The Difficulty of Discernment

Background image by George Desipris, via Pexels

I’ve been wrestling a lot lately with the “prophetic” part of the baptismal call: priest, PROPHET, king. Like many people, until I was well into adulthood I had a wrong understanding of what it means to be a prophet. Prophecy was never about predicting the future. It was about speaking for God. Isaiah, Ezekiel, Jeremiah et al called out leaders, cultural institutions, and members of the culture for behaviors and attitudes that stood in opposition to the covenant they’d sworn to uphold.

Of course, no one likes being called out, so prophets often ended up exiled or stoned to death or beheaded (like John the Baptist). But it didn’t change the fact that they were speaking truth to power, whether anybody ever changed or not.

It’s hard to discern this call in modern life. The world is so noisy, and people speak what they believe to be “truth” with great volume and varying justification. I’ve been in far too many debates lately, and the people other side of these debates are absolutely convinced that they are the ones speaking truth and I am misguided, while I believe to the depths of my bones that it’s exactly the opposite.

Both of us can’t be right.

It’s difficult to discern when to speak and when to let someone else have the last word. My husband says, “They’re never going to change their minds. Quit arguing. Just scroll by.” But I say, “These are things that doesn’t even stand up under the weight of critical thinking and reason, let alone the faith. If we don’t speak the truth, we cede the battlefield to the devil.”

These days I bring everything back to its essence: “This post/argument/belief is inconsistent with the Gospel.” We’ve been blurring the lines between faith and politics so long, we often don’t even recognize that some of the most passionately-held opinions in Religious World have nothing whatsoever to do with the Gospel, and are, in some cases, contrary to it. I understand it, because I lived it until I was more than thirty years old. It was a hard thing, requiring a lot of humility and prayer, to allow myself to change. It only happened because the reality of parenting a child with a developmental disability put me nose to nose with inconvenient truths I had, until then, been able to ignore.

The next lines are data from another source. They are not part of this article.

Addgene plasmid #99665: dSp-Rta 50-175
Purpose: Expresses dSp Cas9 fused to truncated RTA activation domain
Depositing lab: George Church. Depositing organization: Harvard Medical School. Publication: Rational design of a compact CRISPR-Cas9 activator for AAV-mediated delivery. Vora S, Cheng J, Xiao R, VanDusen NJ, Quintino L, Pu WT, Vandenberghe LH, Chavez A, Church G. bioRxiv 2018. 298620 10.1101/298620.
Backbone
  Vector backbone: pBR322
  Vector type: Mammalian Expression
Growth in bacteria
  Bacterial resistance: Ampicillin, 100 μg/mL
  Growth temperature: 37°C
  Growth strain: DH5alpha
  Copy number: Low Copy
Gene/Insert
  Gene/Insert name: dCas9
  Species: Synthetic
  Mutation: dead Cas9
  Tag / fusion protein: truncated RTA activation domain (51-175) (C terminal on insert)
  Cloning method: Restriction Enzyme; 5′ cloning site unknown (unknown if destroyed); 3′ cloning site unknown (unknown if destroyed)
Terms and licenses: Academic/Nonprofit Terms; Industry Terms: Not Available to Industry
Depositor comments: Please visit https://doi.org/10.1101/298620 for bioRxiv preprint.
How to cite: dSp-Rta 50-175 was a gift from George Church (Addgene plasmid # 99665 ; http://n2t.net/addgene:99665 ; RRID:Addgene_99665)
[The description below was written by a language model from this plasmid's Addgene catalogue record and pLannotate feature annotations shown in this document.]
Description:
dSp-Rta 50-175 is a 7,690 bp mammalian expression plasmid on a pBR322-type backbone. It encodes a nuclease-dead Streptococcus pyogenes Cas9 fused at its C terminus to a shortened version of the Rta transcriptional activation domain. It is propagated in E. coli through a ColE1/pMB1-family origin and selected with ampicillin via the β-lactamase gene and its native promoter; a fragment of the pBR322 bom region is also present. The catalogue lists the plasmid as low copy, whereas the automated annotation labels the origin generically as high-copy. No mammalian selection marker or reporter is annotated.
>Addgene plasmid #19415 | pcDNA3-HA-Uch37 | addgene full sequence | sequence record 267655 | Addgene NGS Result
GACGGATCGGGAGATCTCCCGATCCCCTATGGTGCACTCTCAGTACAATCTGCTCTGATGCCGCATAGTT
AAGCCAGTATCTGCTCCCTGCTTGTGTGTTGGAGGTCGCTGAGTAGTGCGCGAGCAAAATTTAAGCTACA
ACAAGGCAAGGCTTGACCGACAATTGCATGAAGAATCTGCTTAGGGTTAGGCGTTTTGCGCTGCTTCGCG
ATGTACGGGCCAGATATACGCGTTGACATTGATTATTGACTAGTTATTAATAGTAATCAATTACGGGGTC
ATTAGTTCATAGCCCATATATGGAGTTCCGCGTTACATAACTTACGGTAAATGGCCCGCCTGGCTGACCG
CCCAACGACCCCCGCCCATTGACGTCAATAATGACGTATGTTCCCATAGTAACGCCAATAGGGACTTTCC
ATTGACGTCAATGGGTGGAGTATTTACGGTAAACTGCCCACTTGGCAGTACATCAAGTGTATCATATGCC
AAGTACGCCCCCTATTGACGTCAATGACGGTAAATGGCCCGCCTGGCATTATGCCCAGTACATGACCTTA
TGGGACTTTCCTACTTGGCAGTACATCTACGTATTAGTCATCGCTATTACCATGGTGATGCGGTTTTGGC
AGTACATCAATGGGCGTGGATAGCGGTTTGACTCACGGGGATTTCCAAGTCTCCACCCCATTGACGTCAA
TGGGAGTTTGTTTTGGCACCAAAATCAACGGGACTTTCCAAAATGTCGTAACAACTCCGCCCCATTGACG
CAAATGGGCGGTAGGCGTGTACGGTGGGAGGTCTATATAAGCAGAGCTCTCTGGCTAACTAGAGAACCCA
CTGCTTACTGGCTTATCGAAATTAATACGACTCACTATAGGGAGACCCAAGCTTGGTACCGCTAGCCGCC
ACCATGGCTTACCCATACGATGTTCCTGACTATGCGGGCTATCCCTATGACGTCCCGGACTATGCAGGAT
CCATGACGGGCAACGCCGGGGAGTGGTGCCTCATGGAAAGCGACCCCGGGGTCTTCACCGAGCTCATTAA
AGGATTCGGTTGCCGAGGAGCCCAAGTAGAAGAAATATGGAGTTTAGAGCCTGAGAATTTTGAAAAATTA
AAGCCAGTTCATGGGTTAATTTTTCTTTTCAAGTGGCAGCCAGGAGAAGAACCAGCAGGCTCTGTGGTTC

It’s very uncomfortable to envision oneself in a prophetic role. Who am I to do this? How can I be sure I’m actually speaking what God wants said? What if I’m wrong?

Except… the sea change in my world view has been so tightly woven into my spiritual growth, I don’t see how it could be wrong. I’ve been praying too long, too fervently, and too consistently for discernment, for wisdom, for clarity, for God’s will, and for God to keep me on the path of that will, whatever it is. There’s no way God would have allowed me to continue on a totally erroneous path. If I were wrong, God would have put me face to face with other inconvenient truths I couldn’t avoid, to make it clear I needed to detour. Instead, the epiphanies of the last decade or two keep being confirmed.

I’m afraid of breaking relationships. I’m afraid of going too far and abandoning God’s path in the opposite direction. I’m afraid of speaking the right thing in the wrong way and doing more harm than good. I’m afraid of failing altogether when the stakes are so high. Most of all, I’m worn out by the battle. I know in the end, God will sort it out, that “success is not the prize” as Rory Cooney wrote. But it’s hard to stand in the maelstrom and wonder if I’m being egotistical for thinking I’m meant to be in it at all.